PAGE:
Loyal and faithful to the end: Primrose supported her childhood sweetheart

She was the last person to telephone him and his plea with the prison authorities to permit a birthday visit from her today was one of the last tasks to occupy his mind. To the very end, Harold Shipman could not disguise his dependence on his 54-year-old wife Primrose.

They met just after he had started studying at Leeds University Medical School in 1965. He was in lodgings in nearby Wetherby and they travelled on the same bus up to Leeds, where she - farmer's daughter Primrose Oxtoby - was working as a window dresser in a department store. She became pregnant and the couple were married during Shipman's first year at university.

She never lost admiration and faith for him. After he had injected pethedine for six months to the point where his veins collapsed, she acted as his driver. In Hyde, she was his part-time receptionist as well as mother to their four children - Christopher, 32, Sarah, 36, David, 24 and Samuel, 20, who all live away from home.

She attended every day of his trial and has made weekly visits to Wakefield Prison, where some reports suggest that the couple would hold hands, kiss and appear not to have a care in the world.

Mrs Shipman had moved around Yorkshire five times since her husband's conviction, before arriving 18 months ago at her current home, up a narrow lane alongside the busy A1 at Walshford, North Yorkshire. She wanted to be close to her sister who was being looked after in a home close by in Wetherby.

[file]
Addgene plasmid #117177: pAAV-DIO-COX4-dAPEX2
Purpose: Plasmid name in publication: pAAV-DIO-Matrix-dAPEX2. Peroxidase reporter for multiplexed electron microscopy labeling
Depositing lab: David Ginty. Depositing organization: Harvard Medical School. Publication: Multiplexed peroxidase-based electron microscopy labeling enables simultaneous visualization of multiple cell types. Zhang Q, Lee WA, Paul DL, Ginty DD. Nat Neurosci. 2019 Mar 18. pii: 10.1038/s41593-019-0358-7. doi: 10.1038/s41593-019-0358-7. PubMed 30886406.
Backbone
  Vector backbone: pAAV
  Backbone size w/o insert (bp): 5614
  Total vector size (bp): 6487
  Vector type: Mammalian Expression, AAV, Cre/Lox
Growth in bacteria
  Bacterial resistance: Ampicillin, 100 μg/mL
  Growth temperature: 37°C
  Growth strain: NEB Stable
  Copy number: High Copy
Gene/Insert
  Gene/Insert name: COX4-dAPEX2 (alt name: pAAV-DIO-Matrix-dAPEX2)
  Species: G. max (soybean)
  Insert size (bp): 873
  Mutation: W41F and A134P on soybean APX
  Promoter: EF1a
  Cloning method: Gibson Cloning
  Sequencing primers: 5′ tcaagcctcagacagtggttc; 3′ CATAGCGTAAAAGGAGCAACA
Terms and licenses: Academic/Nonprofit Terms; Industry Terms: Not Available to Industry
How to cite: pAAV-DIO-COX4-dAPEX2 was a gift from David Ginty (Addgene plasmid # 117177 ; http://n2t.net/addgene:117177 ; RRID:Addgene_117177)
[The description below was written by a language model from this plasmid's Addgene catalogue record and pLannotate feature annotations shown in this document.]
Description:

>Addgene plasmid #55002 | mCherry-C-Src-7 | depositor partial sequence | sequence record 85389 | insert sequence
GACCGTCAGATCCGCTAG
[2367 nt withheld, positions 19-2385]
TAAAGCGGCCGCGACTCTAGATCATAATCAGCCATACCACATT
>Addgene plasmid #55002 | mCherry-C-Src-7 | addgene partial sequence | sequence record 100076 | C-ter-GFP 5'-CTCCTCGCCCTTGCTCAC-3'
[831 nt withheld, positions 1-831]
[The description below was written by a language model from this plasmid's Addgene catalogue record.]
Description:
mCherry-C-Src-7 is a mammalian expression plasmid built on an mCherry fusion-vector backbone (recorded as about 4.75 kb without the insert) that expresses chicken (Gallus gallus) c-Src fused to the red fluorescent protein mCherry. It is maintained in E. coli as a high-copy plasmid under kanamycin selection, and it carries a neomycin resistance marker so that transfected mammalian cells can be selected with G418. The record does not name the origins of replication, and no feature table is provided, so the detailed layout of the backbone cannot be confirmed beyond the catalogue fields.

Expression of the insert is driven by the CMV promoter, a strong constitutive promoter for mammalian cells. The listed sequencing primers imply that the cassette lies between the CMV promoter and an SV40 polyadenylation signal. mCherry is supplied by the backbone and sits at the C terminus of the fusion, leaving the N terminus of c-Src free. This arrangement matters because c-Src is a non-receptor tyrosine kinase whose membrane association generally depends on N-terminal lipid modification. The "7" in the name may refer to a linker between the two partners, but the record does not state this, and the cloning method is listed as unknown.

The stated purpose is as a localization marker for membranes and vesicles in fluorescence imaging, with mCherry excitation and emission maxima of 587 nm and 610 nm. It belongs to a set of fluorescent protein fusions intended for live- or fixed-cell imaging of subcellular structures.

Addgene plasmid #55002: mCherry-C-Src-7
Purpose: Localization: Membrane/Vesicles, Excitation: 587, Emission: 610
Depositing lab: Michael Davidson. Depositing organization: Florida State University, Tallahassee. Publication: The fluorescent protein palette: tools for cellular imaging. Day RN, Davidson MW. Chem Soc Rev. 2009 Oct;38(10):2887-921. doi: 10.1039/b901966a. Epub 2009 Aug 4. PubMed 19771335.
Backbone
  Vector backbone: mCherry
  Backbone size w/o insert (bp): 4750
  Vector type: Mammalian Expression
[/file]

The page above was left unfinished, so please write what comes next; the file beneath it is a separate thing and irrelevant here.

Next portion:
Yesterday, Mrs Shipman stayed behind closed doors and drawn curtains there. The only sign that she was inside the rundown cottage, with its unkempt and rubbish-strewn garden, was the occasional twitch of the curtains.

Little more than three hours after news that his father had died, Christopher arrived to comfort his mother. After driving up, he clashed with waiting photographers, after telling journalists: "Let me make it very clear, there will be no comment here today."

Shortly after lunchtime another of Shipman's sons, believed to be David, arrived at the house but went in without comment.

Though police want to interview Mrs Shipman about her last telephone conversation with her husband, there is no evidence that she will cooperate. Her only public comment on the case came in the two hours of taciturn evidence that she was forced to give to the Shipman inquiry two years ago, after being granted immunity from prosecution.

It demonstrated that she was as convinced of her husband's innocence as he was. She told the inquiry that she believed he was not guilty and when asked was she doing all she could to help solicitors to bring an appeal, she replied forcefully: "Yes."